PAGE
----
Marathon Training Part 3: Preventing Injuries

By: Chuck Finder

This is the third in a three-part series about training for the Pittsburgh Marathon.

Injury treatment and prevention go hand-in-hand – or, in this instance, muscle-on-muscle and bone-on-bone – with proper training, fitness, exercise, warm-up and, if necessary, examination.

So once Vonda Wright, M.D., and Ron DeAngelo, ATC, showed a crowd of 100 runners Saturday the ways to get ready to run, Aaron Mares, M.D., went to the front of the LHAS Auditorium at UPMC Montefiore and illustrated for the attending athletes where and how they could develop, treat and further prevent injuries. In their nearly four-month preparation for the Dick’sSporting Goods Pittsburgh Marathon, Dr. Mares told the runners, they should listen to their bodies and use a common-sense approach.

“Your body’s trying to tell you something when you can’t walk,” he said.

His tips for injury prevention sounded simple: Don’t do too much, too hard or for too long; abide by your body’s suggestions (if it increasingly or continuously hurts you, stop doing it – though Dr. Wright offered the idea of running, biking and swimming as cross-training preventatives); and wear appropriate gear.

Aaron Marest, M.D.

Dr. Mares also proffered that there is no need to run more miles in a day than your race lasts – a 10- to 12-mile run should suffice as a preparation highpoint for a half-marathon participant, a 20- to 22-mile, one-time maximum for a marathoner.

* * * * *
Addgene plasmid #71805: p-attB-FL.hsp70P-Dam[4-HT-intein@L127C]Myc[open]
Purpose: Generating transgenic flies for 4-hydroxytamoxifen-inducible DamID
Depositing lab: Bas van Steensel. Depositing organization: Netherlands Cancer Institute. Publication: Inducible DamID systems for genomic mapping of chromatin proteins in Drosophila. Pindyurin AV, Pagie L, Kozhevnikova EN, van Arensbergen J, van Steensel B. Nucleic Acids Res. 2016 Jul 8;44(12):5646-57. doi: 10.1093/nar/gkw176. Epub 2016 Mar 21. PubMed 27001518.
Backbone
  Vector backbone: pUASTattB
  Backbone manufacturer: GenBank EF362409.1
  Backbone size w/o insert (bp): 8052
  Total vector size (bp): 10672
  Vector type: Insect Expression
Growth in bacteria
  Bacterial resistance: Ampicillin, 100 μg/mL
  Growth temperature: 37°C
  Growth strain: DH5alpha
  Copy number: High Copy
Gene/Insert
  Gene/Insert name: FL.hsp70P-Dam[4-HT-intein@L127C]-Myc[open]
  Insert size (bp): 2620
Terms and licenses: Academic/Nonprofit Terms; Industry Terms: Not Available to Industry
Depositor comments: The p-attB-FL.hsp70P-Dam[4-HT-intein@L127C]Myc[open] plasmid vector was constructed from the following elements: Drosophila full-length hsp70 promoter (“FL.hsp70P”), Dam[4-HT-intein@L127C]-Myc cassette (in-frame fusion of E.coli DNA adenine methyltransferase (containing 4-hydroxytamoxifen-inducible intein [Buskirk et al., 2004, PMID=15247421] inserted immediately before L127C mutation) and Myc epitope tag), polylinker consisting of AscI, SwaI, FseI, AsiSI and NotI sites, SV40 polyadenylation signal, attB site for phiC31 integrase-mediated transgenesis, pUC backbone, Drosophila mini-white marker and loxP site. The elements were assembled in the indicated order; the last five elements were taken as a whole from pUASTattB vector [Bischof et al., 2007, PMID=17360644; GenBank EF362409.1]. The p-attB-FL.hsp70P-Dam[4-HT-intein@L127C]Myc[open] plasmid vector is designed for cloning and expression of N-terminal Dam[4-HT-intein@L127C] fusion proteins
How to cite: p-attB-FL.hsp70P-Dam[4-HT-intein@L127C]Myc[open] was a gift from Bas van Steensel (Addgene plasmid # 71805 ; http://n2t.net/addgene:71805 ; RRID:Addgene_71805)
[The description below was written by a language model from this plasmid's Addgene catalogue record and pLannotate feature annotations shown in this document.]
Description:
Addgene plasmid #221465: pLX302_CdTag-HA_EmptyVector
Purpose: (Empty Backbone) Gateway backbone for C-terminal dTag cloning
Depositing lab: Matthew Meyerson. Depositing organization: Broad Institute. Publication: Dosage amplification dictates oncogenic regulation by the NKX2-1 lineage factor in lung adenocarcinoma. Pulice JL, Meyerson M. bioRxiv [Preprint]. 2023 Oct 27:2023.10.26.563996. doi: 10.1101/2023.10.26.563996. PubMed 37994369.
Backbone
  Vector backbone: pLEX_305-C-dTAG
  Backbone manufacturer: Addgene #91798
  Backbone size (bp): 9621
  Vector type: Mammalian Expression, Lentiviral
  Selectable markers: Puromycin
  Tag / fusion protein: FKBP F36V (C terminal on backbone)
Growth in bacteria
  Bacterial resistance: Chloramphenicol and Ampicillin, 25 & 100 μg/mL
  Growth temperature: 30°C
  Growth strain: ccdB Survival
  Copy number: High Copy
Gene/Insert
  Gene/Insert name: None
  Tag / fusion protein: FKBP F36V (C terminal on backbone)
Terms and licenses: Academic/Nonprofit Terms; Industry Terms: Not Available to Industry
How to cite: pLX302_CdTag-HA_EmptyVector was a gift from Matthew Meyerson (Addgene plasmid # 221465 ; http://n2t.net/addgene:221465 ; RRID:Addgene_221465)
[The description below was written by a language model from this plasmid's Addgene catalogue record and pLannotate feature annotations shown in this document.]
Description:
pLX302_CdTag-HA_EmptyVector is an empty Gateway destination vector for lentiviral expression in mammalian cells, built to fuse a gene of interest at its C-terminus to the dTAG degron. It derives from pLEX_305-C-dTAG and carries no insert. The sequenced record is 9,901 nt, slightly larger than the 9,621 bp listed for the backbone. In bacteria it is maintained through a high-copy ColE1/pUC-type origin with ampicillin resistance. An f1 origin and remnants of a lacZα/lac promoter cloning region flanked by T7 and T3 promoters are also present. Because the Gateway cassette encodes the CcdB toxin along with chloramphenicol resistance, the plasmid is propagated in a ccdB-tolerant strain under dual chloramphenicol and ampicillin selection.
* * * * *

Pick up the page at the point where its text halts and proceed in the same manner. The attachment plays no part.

RICE was his acronym for the best injury treatments in general: rest, ice, compression, and elevation.

“Sometimes, you have to back off,” Dr. Mares said. “I’d avoid heat with an acute injury, too. Heat brings blood, blood brings swelling – we’re trying to avoid swelling initially.” And he pointed out that to avoid swelling, raise the appendage to a point above the heart.

His three-step program to getting a runner back on his or her feet: rehabilitation, decreasing inflammation and bracing/immobilization. He also advised against a runner taking NSAIDs before a run because the resulting low-salt levels can create issues. “You end up seeing me in the finish-line medical tent, and I don’t want to see you there,” Dr. Mares said.

Dr. Mares showed slides of the most common injuries for long-distance runners, and they are many: overuse injuries such as stress fractures from the hip and pelvis down to the foot; patellar tendinitis above, below or in the middle of the knee; patellar-femoral pain also known as runner’s knee, which can result from the kneecap groove tracking or cartilage softening; IT band-friction syndrome, where the fluid-filled sac outside the knee can stretch and inflame that IT band; shin splints; calf strain; ankle sprain or tendinitis; plantar fasciitis; and more.